Previous predictions about rates of sea level rise might have been wrong, according to new research. The results indicate that West Antarctica is warming twice as fast hitting the 2.4 degrees Celsius (4.3F) average temperature increase since the 1950s.
Such findings show that ice sheets are much more likely to melt, which will consequently cause a global sea level raise of 3.3 meters.
Geography professor David Bromwich from Ohio State University is certain that the western part of the ice sheet is greatly endangered. The higher temperatures in summer are likely to cause melting of the deeply frozen ice of Antarctica.
These new findings are particularly important for countries such as Bangladesh and many of the Pacific islands, which are very low-laying.
According to Reuters, the climate experts from the UN panel predicted rising of sea level by 18 to 59 cm this century. Most of this would be caused by melting of Greenland and Antarctica ice sheets.
In the journal Nature Geoscience, experts report that the rise in temperatures in remote regions could be compared to the one on the Antarctic Peninsula to the north. Glaciated areas in the Northern hemisphere have been already melting at significant rates.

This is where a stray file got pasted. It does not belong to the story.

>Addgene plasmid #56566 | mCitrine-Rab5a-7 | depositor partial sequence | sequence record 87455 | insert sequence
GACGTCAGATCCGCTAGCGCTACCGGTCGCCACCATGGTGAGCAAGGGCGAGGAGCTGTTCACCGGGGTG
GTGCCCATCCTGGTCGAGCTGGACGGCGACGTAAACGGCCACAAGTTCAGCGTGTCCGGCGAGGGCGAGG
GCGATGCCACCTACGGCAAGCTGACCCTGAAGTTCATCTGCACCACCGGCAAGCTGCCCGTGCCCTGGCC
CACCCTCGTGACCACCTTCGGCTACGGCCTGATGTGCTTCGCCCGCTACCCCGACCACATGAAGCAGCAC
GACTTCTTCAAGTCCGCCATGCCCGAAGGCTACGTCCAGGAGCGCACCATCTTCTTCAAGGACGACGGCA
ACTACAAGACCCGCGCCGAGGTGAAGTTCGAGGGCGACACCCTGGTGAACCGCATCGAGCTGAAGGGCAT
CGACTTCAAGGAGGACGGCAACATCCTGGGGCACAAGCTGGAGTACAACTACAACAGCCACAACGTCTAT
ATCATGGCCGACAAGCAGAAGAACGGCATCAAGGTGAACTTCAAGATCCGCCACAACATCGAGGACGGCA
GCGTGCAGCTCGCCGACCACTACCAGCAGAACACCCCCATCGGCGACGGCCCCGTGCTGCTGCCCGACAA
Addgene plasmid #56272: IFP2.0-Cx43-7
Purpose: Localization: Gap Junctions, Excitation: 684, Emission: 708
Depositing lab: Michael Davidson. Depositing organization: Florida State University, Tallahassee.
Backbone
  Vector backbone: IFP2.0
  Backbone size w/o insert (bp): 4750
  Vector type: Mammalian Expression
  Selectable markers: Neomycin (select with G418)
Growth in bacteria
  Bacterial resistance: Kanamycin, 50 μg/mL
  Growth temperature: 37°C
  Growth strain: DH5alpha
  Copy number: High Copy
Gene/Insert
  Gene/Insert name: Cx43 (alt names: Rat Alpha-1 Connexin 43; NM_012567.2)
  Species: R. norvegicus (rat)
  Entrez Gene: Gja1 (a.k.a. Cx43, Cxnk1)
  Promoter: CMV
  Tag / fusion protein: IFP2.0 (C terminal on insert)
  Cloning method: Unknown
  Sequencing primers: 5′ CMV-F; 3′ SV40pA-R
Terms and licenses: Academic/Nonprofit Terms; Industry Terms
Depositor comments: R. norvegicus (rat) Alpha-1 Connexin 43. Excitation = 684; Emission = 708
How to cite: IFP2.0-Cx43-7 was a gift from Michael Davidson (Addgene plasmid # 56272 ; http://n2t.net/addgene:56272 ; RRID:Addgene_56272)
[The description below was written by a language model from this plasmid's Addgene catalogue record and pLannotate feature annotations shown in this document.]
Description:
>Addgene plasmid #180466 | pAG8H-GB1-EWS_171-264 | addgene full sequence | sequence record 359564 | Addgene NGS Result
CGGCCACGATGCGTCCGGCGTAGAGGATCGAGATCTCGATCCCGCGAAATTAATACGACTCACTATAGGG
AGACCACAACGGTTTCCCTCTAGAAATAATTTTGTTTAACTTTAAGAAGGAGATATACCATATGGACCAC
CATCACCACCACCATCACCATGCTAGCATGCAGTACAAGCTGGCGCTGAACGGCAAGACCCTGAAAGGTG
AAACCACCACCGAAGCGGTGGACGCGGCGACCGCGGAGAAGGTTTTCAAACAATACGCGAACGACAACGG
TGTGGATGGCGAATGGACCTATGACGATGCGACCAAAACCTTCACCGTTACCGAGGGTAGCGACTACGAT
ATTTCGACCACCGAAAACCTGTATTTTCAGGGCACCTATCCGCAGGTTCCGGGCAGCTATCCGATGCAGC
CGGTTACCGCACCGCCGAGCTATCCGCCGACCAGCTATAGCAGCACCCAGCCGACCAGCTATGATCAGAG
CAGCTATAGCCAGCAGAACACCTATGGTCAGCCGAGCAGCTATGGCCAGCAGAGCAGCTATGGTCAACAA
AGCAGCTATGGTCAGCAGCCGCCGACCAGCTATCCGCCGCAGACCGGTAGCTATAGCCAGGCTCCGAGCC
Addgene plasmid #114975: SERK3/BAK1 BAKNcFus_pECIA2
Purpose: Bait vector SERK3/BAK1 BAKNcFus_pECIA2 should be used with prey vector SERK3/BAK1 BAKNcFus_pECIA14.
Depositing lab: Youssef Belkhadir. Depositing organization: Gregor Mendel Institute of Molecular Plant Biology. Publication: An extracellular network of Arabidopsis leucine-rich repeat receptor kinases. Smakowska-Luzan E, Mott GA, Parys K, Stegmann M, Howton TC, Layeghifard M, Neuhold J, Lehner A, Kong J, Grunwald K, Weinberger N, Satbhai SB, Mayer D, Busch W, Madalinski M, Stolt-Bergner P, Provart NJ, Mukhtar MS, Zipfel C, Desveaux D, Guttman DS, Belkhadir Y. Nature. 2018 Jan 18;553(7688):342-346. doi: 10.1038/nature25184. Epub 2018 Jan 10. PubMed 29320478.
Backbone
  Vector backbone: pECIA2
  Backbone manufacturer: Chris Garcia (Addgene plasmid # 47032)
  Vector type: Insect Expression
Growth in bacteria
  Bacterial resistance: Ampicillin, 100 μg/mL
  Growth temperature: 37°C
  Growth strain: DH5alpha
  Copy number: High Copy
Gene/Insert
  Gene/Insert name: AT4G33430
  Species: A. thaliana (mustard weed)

Over the past few years, the Antarctic ice has been melting quite drastically, causing some major collapses, causing sea level rise. Andrew Monaghan, a co-author at the U.S. National Center for Atmospheric Research, states that the problem will accelerate is similar collapse occurs to an ice shelf that holds one of the large West Antarctic glaciers.
In 2005 such event was already observed in that region, and researchers are concerned that the newly estimated increase in temperatures will lead to more frequent and extensive melting. Currently, West Antarctica contributes with 0.3 mm a year to sea level rise, while Greenland accounts for 0.7 mm.
The new research was based on computer simulations of temperature measurements from 1958 to date.